The city of Ann Arbor and nearly 40 partner organizations hosted a town hall on Wednesday at Cobblestone Farm to discuss how to help Ann Arbor approach carbon neutrality. At the event, more than 100 community members shared ideas and concerns regarding the city’s potential transition to net zero carbon emissions.

Ann Arbor Mayor Christopher Taylor opened the town hall by explaining Ann Arbor values carbon neutrality. 

“Ann Arbor is a place that prides itself on its environmentalism,” Taylor said. “This is something that is really important to the heart of our community.”

In a City Council meeting on Nov. 4, councilmembers voted to declare a state of climate emergency and passed a resolution to achieve carbon neutrality by 2030. 

Taylor said Ann Arbor has personally experienced the effects of climate change, referencing a one degree temperature increase during the last few years as well as a more than 45 percent increase in precipitation within the last 50 years.  In 2017, the city allocated $880,000 to climate action, and the Office of Sustainability created a climate action plan for the next five years.

Additionally, Taylor said the city plans to have additional carbon neutrality town halls in the coming weeks to open up the conversation to more of the community. 

Following Taylor, Regina Strong, environmental justice public advocate for the Michigan Department of Environment, Great Lakes and Energy, spoke on environmental justice. Strong said community members must work together to create positive change.

In her presentation, Strong said the Environmental Protection Agency defines environmental justice as the fair and meaningful involvement of all people with respect to the development, implementation and enforcement of environmental laws, regulations and policies. 

“In creating an equitable environmental future, you’re talking about the environment, which is critically important,” Strong said. “As you do your work, you have to be very intentional about who is a part of the conversation, who’s impacted by the work.”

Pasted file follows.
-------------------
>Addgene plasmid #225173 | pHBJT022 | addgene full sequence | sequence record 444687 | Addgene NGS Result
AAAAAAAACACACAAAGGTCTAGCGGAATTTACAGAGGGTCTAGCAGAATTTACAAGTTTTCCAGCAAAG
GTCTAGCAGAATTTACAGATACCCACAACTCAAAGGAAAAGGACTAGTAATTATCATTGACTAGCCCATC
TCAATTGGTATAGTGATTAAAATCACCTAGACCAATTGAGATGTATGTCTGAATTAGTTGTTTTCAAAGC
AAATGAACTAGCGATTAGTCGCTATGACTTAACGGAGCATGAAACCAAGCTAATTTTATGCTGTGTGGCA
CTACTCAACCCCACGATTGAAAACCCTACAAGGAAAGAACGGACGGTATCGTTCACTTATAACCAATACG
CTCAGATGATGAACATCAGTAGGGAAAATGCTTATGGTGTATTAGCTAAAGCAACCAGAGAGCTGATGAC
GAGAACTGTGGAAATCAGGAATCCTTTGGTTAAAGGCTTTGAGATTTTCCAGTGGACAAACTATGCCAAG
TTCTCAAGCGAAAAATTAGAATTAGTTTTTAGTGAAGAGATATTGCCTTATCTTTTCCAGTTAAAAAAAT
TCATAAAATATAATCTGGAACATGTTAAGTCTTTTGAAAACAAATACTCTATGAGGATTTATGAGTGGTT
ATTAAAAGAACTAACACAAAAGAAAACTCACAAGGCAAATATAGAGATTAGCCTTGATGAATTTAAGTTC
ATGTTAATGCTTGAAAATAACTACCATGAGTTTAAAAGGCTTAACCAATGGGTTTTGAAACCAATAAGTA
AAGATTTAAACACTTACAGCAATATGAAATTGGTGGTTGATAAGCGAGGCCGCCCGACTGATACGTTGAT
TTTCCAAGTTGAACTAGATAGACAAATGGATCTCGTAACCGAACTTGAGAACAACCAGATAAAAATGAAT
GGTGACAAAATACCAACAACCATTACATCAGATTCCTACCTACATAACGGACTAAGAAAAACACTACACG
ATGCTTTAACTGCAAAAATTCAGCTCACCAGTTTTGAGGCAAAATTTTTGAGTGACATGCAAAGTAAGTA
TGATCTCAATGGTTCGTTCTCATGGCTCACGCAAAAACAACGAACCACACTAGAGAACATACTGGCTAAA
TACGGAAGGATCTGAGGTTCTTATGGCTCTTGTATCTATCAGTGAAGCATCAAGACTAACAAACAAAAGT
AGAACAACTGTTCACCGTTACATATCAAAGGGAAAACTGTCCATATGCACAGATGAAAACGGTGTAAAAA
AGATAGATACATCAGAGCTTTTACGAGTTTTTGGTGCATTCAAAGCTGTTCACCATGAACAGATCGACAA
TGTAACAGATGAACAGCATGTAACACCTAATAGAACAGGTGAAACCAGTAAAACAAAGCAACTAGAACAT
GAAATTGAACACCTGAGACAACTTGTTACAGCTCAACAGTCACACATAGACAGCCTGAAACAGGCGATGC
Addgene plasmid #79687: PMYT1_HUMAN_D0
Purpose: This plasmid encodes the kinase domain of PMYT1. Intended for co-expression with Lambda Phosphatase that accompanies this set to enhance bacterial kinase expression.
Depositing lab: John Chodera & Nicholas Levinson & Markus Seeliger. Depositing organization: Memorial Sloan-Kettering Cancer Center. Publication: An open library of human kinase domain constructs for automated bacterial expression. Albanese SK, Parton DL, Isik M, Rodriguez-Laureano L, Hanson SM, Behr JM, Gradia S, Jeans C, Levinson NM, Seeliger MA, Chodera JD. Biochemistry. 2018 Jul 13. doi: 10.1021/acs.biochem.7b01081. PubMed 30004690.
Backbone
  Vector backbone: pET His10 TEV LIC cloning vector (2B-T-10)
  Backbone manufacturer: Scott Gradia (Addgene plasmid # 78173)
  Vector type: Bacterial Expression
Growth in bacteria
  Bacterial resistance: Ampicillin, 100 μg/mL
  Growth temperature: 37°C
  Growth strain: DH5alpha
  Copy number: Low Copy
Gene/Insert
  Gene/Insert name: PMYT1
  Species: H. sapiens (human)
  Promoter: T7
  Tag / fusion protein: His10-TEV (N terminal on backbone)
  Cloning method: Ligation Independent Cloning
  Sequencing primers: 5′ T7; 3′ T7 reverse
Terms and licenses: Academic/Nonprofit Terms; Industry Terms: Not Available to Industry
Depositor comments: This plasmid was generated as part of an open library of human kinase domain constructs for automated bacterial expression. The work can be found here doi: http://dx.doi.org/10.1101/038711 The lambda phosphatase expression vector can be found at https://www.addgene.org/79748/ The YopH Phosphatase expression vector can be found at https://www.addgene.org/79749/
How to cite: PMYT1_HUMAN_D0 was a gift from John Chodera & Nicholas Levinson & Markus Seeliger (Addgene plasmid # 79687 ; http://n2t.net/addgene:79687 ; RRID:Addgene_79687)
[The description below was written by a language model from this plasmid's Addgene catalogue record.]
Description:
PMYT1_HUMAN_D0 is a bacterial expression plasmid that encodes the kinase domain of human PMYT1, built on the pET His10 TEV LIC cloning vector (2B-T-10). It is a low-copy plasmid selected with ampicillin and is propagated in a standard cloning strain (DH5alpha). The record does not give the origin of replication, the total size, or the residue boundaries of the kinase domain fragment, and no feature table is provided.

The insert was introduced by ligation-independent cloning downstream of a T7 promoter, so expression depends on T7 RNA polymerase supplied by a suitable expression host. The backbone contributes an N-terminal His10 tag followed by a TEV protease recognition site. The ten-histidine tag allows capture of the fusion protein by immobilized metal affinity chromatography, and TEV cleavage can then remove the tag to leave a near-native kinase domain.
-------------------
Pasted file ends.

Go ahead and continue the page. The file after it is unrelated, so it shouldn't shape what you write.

Strong said to work toward achieving carbon neutrality, the community should value inclusion by incorporating and valuing differences on a shared platform. She also said the community should take into consideration how the past shapes the present and social advantages and disadvantages to address equity.

“For justice to really be just, it has to come from everybody,” Strong said. “You learn so much more from having these diverse perspectives in the room.”

Missy Stults, Ann Arbor sustainability and innovations manager, also spoke at the town hall. Like Strong, Stults said the city must work together to be successful in achieving carbon neutrality and discussed the initiative to achieve carbon neutrality by 2030.

 Stults also revealed the logo for the new carbon neutrality initiative, called A2Zero.

“Carbon neutrality probably means something to all of you … but for many people, it doesn’t,” Stults said. “We want people to know they’re part of this, part of what it is we’re talking about. This isn’t a four month journey, this is a 10-plus year journey.”

 The town hall then moved to let attendees express their ideas and concerns about climate neutrality through writing on various posters hung up throughout the event space. Topics of discussion included energy, adaptation, mobility and resource reduction. 

LSA senior Kristen Hayden, a staff member of Ann Arbor’s Department of Sustainability, told The Daily the decision to achieve carbon neutrality by 2030 is a reaffirmation of Ann Arbor’s commitment to being a sustainable city.

“Carbon neutrality ties into all facets of community living,” Hayden said. “This is not just about emissions and pollution but about people and their relationship to the community.”

Ideally, Hayden said a carbon neutrality plan should put frontline communities first and support their energy and lifestyle needs while getting the community to zero carbon emissions.

Ann Arbor resident Mary Garton volunteers with Citizen’s Climate Lobby and Climate Reality Project. She told The Daily working towards carbon neutrality is an important step in reducing the effects of climate change.

“Efforts need to be taken at the city, state, county and national levels to reduce carbon emissions, not only because of climate change but because of air quality and water quality,” Garton said. “National legislation is needed as is state legislation, but in reality, cities need to pick up the ball because we’re living here and this is where the changes will happen.”